Andrew McDonald has indicated he doesn’t want Steve Smith moved from No.4, with Cameron Green’s chances of replacing David Warner as Test opener growing by the day.
Australia’s selectors will finally answer the biggest question of the summer this week, with a squad for the first Test against West Indies in Adelaide to be named as early as Tuesday.
As many as eight players have been mooted as options to open in place of Warner, including shifting any of Australia’s incumbent batsmen to the top.
Smith last week became the first of the current group to say publicly he wanted to move to the top of the order, eyeing off the new challenge of opening the batting late in his career.
If Australia opt for a player outside of the current team, Marcus Harris is viewed as being marginally ahead of Cameron Bancroft and Matt Renshaw as specialist openers.
Then there is Green.
Selectors have kept him within the squad throughout the summer, and there is a real desire to have the 24-year-old West Australian all-rounder back in the team after being squeezed out during the Ashes.
Officials have largely kept their cards close to their chest in recent months, unwilling to make a final call until Warner’s Test career formally ended.
But in recent days, McDonald and captain Pat Cummins have been singing from the same hymn sheet.
After Cummins urged caution against disrupting Australia’s current batting order, McDonald has also suggested he is not overly keen on moving Smith to opener.
“(Steve) had some strong thoughts, he’s made those public. So we’ll consider all options,” McDonald said in the wake of Australia’s eight-wicket win over Pakistan at the SCG..
“It’s nice to have him putting his hand up. I think there were a few others that weren’t putting their hand up.
“But Steve at No.3 or No.4 is pretty appetising also. You’ve got to make sure you’re not removing the strengths of the team in the search to fill a gap also.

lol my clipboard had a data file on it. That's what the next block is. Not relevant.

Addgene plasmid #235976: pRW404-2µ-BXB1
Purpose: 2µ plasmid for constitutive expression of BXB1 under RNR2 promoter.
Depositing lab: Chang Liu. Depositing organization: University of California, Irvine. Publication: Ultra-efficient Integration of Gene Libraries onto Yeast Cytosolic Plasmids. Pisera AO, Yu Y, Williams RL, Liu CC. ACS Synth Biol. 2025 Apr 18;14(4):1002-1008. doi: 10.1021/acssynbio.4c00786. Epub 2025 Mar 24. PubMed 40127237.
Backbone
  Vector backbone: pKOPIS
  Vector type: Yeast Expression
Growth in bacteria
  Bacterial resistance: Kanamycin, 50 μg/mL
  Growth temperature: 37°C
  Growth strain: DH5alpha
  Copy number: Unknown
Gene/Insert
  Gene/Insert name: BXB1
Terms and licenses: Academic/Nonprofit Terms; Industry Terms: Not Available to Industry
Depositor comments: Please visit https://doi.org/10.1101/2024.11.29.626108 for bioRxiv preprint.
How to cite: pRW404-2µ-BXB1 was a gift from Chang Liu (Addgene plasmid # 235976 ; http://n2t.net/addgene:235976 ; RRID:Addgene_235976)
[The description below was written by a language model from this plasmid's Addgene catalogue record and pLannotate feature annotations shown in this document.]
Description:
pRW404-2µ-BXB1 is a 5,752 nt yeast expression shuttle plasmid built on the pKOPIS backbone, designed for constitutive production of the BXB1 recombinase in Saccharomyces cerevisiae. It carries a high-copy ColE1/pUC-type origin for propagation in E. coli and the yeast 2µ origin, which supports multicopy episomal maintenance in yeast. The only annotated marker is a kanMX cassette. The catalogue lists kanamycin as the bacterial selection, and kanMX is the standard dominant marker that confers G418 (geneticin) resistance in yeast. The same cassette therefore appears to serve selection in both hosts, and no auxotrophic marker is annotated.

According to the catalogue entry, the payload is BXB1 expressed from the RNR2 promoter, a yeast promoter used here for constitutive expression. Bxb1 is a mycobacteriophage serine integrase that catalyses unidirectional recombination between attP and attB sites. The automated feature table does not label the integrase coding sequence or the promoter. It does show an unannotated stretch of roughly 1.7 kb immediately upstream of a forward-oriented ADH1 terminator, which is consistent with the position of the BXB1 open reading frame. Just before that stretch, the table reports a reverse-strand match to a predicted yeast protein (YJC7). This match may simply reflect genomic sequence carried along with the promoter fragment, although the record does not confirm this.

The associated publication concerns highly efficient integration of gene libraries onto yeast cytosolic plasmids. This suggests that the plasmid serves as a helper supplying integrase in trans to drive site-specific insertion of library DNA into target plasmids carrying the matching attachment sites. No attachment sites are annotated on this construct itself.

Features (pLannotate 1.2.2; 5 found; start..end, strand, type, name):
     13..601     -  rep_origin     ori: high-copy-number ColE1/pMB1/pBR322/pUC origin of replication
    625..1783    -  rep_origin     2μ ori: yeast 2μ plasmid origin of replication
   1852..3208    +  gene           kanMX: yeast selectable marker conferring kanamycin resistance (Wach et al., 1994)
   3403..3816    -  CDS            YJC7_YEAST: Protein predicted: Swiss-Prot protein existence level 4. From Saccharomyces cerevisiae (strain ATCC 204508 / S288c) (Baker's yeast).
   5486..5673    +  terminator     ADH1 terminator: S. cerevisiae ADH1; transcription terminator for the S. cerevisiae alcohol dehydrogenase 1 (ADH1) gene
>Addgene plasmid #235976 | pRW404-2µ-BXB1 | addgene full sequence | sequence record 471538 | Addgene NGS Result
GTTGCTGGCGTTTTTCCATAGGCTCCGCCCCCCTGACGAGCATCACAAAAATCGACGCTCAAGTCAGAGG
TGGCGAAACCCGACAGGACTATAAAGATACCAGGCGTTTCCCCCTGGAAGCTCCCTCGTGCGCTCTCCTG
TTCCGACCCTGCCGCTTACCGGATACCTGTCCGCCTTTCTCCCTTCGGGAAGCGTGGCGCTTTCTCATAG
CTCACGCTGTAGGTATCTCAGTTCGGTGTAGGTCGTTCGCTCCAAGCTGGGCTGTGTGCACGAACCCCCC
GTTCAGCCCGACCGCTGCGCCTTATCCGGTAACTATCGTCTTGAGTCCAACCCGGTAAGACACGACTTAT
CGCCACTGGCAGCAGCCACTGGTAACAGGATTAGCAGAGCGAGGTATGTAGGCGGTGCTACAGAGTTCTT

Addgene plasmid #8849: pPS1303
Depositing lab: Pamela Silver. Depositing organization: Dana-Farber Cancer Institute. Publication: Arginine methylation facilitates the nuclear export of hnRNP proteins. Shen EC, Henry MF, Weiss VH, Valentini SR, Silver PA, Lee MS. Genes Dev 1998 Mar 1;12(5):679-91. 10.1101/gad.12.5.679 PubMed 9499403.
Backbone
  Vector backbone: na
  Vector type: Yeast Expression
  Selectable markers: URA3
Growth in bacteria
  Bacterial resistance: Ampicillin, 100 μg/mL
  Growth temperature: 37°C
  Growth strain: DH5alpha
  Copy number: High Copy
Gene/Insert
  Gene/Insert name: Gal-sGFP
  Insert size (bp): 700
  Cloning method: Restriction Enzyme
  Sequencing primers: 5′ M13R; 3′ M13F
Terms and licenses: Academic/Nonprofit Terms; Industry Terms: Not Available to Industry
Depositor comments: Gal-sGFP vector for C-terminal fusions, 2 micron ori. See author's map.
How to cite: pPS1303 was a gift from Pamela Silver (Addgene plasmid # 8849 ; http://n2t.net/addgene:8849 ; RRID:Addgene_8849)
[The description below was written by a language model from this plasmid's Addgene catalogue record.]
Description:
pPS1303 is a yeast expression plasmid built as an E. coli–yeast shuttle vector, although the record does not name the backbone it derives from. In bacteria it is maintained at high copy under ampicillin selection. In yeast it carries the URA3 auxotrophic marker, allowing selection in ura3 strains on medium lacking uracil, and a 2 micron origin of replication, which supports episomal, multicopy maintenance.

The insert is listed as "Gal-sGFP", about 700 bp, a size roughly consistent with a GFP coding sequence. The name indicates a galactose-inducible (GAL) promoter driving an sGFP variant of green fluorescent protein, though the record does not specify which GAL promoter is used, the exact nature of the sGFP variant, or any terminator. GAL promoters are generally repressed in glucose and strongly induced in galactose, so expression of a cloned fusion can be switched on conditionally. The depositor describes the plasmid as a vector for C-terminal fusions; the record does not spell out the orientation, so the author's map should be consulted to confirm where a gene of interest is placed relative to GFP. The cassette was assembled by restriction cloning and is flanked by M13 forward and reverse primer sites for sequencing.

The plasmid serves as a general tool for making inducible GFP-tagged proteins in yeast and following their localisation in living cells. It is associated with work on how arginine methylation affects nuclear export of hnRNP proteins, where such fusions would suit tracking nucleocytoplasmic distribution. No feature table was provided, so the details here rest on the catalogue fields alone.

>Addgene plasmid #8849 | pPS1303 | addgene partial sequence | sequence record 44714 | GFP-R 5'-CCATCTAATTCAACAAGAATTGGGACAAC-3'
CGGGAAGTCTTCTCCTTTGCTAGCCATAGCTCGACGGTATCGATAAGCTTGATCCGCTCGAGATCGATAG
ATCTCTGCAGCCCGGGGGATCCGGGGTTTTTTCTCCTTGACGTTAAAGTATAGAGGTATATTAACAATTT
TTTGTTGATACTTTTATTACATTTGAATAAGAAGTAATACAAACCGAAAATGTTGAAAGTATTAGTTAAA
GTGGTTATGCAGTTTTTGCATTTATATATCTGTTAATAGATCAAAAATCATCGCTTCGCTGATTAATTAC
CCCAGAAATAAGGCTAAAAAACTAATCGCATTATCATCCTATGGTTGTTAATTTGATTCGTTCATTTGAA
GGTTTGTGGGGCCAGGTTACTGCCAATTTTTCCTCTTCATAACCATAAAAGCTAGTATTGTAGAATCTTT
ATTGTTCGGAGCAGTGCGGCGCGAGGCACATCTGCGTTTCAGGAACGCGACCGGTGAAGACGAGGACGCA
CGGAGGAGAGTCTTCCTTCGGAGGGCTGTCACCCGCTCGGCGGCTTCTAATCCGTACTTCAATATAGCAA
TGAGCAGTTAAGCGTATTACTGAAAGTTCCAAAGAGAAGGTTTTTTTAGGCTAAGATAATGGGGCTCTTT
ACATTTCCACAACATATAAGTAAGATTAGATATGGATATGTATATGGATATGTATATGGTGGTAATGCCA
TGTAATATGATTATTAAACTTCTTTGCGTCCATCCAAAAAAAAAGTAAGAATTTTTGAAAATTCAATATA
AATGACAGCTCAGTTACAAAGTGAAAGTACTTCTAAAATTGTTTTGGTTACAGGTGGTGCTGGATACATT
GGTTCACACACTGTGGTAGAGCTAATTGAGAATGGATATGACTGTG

“So there’s a balance within that.”
McDonald is one of three selectors, alongside chief George Bailey and Tony Dodemaide.
There are compelling reasons for Australia’s desire to find a way to bring Green back into the side.
Australia are keen to find someone who can bat at a similar tempo to Warner to work alongside opening partner Usman Khawaja, which the retiring veteran admitted on Saturday may not come natural for a specialist opener.
Green’s fielding is also a genuine bonus at gully, while his inclusion would allow Australia to have five fast-bowling options with Mitch Marsh also in the side.
That would in theory ease the workload on the frontline quicks, potentially increasing the chances of the aging group playing together for longer.
McDonald admitted Mitch Marsh’s entry into the team and Green’s exit had potentially changed the conversation around Warner’s replacement, which would have likely only centred around specialist openers otherwise.
“When you sit back 12 months ago and Cameron was locked away in that No.6 position, no doubt the conversation changes when the personnel changes,” McDonald said.
“But I think Cameron Green is potentially underrated in the way that he can play Test level as well.
“He’s only young in his cricketing career and we’ve seen what he’s been able to do in white-ball cricket. In particular T20. We know he’s got those gears.
“We know that he can play the high and the low. He’s arguably in our best line up depending on which way we go.”